Religions' relationship with culture
Religious people sometimes resist any analysis of their religion that moves beyond the creedal. Any attempt to contextualize their faith, to show its relationship to the surrounding culture, to treat it as a part of culture and analyze it as cultural seems to them to disregard the religion's truth claims, or, worse, to assume they're false. To treat a religion as cultural seems or appears to take it as contingent, which is taken as not taking it seriously or as meaning it's not true.
Sometimes this is the case, of course, but what cultural studies of religion try to do is actually bracket the truth claims, considering them beyond the scope of they inquiry. Rather than dealing with the rightness or wrongness of it, addressing the claim of truth, when cultural studies addresses a religion it looks at and considers how that religion came to be what it came to be, how it relates.
How it relates is a complicated question, though, at least in part because religion is not an epiphenomena of culture.
Religion exerts some shaping influence on the culture that shapes it. The relationship between the two is reciprocal.
Sometimes, in the process of bracketing, in the process of taking religion as cultural, religion is treated as if it is only ever an effect, and never ever a cause of culture. This is one of the things I don't like in Robert C. Fuller's Religious Revolutionaries.
Fuller, who is very interested in Americans who are "spiritual but not religious," gives a kind of very simple account of liberal religious thinkers' relationship to culture. The model is input, content (including whatever original thought the particular thinker had), output. Gernally he pictures it so that the input is the history leading up to the thinker, and the output is effect the thinker had on future generations. That's fine, as far as it goes, though it tends to make the reciprocal relationship more linear than I think it really is, and he tends to over estimate the effects of some thinkers, giving, for example, a really sloppy and exaggerated account of Paul Tillich's influence on American religion, but with conservatives, Fuller's story ends up being epiphenomenal.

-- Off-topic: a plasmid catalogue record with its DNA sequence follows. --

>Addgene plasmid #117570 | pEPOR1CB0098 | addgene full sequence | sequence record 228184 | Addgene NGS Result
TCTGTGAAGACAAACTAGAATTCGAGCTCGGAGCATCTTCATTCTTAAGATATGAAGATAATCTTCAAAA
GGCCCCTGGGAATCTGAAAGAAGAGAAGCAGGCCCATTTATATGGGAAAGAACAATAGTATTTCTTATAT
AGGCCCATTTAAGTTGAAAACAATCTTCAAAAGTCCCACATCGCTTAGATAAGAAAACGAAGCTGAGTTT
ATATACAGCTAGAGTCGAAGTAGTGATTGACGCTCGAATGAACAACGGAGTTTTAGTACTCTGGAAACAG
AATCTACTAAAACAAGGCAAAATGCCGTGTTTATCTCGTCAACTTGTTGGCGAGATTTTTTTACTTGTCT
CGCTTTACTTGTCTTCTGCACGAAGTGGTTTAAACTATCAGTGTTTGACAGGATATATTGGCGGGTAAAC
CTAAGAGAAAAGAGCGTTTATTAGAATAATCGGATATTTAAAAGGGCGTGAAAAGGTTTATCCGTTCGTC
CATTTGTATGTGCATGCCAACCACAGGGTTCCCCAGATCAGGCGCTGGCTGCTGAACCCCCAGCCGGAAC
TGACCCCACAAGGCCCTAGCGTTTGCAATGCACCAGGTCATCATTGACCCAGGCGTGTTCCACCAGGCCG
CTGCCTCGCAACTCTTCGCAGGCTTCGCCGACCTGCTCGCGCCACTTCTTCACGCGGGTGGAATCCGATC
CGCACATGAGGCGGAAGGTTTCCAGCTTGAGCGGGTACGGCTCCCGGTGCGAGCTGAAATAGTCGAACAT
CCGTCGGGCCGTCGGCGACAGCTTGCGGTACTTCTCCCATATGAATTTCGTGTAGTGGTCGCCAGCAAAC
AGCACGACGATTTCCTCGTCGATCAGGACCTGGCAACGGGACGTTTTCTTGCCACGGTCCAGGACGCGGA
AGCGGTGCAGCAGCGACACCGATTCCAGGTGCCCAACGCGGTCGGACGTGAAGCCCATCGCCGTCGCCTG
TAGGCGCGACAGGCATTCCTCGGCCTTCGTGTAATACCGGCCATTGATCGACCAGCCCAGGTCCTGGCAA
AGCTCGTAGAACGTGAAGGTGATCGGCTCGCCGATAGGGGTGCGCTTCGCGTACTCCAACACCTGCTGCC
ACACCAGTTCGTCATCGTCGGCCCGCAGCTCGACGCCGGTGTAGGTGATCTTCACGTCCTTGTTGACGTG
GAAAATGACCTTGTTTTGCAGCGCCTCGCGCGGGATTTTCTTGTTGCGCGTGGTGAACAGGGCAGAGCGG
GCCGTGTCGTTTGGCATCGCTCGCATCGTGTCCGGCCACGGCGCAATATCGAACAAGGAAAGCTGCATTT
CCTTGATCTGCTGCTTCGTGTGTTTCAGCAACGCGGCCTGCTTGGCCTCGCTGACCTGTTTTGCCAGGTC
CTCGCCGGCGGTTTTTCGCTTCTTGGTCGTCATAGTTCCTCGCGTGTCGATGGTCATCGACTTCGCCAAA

Fuller gives very little space to contemporary conservative religious thinkers -- Billy Graham gets under two pages, Pat Robertson shares a sentence with Billy Sunday, Jack Van Impe and Jimmy Swaggart, and there's no one here who rose to prominence after 1988. Though the book was published in 2004, there's not a single conservative here who has any sort presence today. The little space he does give to conservatives basically depicts them as reacting to culture, and then being marginal. While those things are, to an extent, true, there's a lot more going on there, which he doesn't deal with at all. He gives us this account where, for example, Southern Baptists and Missouri Synod Lutherans eject those theologians they perceive to be liberal in the 1970s, and they then grow in number while mainline denominations shrink, and then the story stops. He doesn't deal at all with how fundamentalists, who he describes as "characterized by their adherence to biblical inerrancy, premillennialism, separatism, and evangelicalism," dramatically shaped American culture, American self-perceptions and conceptions of religion, how premillennialism has worked itself out in various ways, and how separatism has mutated into something totally different than it was in the 1950s or '60s.
Conservatives, in his account, recoil from the culture, and then that's it.
Religion is cultural, and there's a lot of value in approaching it and analyzing it that way. Something's gone wrong, though, when it's treated as dead-end cul-de-sac away from culture, when it's treated as simply reactionary, as only influenced and never influencing, and as having no reciprocal influence. Forgetting or obscuring those connections and how complicated they are -- either as a way of saving one's religion from the "danger" of contextualization, or in making someone else's religion appear irrelevant -- is a problem.